By Nancy Ripton
Like many mothers, I didn’t attempt to introduce a bottle until my son was almost six months old. I had seen babies happily clasping bottles and assumed the transition would be an easy one — I assumed wrong. My son absolutely refused to take one. At the one-year mark, desperate for a little “me time,” I decided to get help. What I found was that I had waited too long to introduce the bottle — but I still had some options.
Introducing a bottle at less than one month of age can confuse a newborn’s latch and cause difficulties with breastfeeding. But wait too long, and that same baby may turn his head from liquids in a bottle. Toronto’s Dr. Shari Caplan, a family doctor who specializes in the reproductive life cycle at Women’s College Hospital, recommends introducing a bottle with expressed breast milk or formula at around six weeks, when breastfeeding is well established. “We are taught it’s breast or bottle, but it doesn’t have to be one or the other,” she says. “If you introduce the bottle early in a breastfed baby, he won’t refuse it, but if you wait longer he may.” Once you’ve introduced the bottle, you should continue to bottle-feed at least once or twice a week. Keep in mind that all bottle nipples are not the same, says Dr. Caplan. “So if your baby refuses the bottle, try different types to find the right one for your child.”
For mothers like myself, who could have started sooner, there are other solutions. “You don’t have to wean from breast to bottle,” says Dr. Jack Newman, co-author of Dr. Jack Newman’s Guide to Breastfeeding (Harper Collins). A baby can be weaned directly to a regular cup, ideally filled with breast milk or even water, he says, at six months or even earlier. “Some take longer, but on average, most babies are good at taking an open cup by seven to eight months of age.”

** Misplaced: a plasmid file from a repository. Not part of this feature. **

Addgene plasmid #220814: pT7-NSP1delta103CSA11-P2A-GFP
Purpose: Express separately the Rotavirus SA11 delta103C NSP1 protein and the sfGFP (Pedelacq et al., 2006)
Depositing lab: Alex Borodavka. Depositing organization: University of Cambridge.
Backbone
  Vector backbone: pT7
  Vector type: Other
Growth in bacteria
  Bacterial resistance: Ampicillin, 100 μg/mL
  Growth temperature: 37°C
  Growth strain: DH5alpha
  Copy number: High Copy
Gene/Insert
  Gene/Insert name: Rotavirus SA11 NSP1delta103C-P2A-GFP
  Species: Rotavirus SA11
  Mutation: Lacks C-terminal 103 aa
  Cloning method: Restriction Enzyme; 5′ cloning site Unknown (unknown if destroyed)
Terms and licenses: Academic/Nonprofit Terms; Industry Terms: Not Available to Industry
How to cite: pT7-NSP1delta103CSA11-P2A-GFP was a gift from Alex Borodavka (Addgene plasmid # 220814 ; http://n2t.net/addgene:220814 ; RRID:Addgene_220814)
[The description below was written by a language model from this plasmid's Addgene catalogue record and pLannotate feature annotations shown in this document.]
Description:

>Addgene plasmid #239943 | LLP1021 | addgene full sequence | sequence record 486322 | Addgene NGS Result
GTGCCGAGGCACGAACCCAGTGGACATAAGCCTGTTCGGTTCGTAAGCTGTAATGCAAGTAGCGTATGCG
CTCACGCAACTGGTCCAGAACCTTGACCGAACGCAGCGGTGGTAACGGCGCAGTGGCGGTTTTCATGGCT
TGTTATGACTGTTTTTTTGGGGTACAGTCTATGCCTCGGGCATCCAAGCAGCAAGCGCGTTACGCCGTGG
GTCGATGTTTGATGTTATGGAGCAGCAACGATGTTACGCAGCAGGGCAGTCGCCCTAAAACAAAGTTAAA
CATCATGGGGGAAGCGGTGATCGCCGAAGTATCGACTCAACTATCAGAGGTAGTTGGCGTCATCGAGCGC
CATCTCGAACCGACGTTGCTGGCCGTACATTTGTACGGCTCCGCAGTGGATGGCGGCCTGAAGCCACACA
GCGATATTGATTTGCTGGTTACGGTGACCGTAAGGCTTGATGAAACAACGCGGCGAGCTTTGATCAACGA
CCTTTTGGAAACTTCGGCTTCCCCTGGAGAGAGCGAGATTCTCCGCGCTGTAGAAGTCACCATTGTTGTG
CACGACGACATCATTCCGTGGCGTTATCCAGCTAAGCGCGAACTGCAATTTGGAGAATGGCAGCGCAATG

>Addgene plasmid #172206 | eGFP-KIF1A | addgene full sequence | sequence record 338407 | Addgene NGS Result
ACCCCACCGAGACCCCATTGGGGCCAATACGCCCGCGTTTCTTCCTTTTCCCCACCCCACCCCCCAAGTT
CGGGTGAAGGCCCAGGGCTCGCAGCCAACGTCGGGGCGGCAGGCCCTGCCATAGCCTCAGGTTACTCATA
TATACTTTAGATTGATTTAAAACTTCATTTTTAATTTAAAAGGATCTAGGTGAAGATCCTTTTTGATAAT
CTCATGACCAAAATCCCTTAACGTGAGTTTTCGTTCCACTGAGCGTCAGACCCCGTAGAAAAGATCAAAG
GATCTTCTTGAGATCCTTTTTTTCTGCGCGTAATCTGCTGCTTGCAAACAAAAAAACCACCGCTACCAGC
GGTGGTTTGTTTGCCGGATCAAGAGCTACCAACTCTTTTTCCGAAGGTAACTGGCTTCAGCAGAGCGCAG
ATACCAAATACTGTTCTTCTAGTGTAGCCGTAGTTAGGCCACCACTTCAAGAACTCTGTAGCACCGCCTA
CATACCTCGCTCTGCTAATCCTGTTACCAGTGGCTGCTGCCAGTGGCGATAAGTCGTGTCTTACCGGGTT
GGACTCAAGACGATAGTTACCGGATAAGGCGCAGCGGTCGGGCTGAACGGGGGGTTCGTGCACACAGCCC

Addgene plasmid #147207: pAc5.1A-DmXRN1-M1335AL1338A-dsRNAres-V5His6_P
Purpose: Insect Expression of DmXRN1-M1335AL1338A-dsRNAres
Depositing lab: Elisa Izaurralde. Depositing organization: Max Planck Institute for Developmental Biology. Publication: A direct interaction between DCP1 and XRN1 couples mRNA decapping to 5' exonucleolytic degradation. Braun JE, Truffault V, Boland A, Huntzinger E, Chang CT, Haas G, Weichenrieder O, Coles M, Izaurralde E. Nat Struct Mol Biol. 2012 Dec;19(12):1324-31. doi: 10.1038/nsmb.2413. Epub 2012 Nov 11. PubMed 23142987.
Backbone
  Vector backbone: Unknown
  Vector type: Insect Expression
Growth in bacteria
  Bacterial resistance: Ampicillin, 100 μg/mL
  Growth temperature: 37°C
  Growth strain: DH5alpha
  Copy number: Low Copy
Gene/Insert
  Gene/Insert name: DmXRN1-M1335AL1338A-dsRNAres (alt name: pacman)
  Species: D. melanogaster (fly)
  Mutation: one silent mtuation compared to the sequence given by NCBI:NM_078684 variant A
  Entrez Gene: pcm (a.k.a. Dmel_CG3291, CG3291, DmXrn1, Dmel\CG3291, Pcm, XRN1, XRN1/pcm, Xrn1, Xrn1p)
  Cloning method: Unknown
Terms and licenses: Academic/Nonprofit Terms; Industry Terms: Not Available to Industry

You can also try a sippy cup, suggests Dr. Caplan. Your baby may prefer a hard or soft spout; however, spill-proof sippies may be harder to master because he’ll have to suck much harder to get the liquid. To make it easier, “you may need to take out the spill-proof latch to the sippy cup, so expect a mess to start,” she says.
You don’t have to wean your baby from your breast just because she is taking a bottle or cup. But, if you have decided to wean completely, you should do it slowly to reduce engorgement and discomfort in your breasts. “There are times when it’s really uncomfortable,” says Toronto-based mom Michelle Ledic, who recently made the decision to feed her daughter from a bottle after reaching her six-month breastfeeding goal. “And I’m still leaking after three weeks.” Dr. Caplan recommends replacing one feeding at the breast every three days with iron-enriched formula or stored breast milk, for babies under a year. Dropping a feed more quickly may lead to mastitis (a bacterial infection of the breast tissue). If your breasts still become engorged, you can try applying cold compresses to your breasts or placing chilled green cabbage leaves in your bra. Over-the-counter drugs like acetaminophen or ibuprofen can also provide pain relief. If you become really uncomfortable, use a breast pump to express a small amount of milk until your production starts to diminish.
This gradual approach also works best for baby, allowing her time to adjust to this new way of feeding. To ease her daughter’s transition, Ledic planned extra cuddle time throughout the day. “Emily nuzzles into me and we have a great emotional connection.”
If your baby still won’t take a cup, bottle or sippy, try having someone she doesn’t associate with breastfeeding give one to her. “Go away for a weekend with the girls and leave baby with dad,” suggests Dr. Caplan. A short getaway? That just might work.
Nancy Ripton is a freelance writer, specializing in parenting. She has finally weaned her highly reluctant one-year-old to a bottle.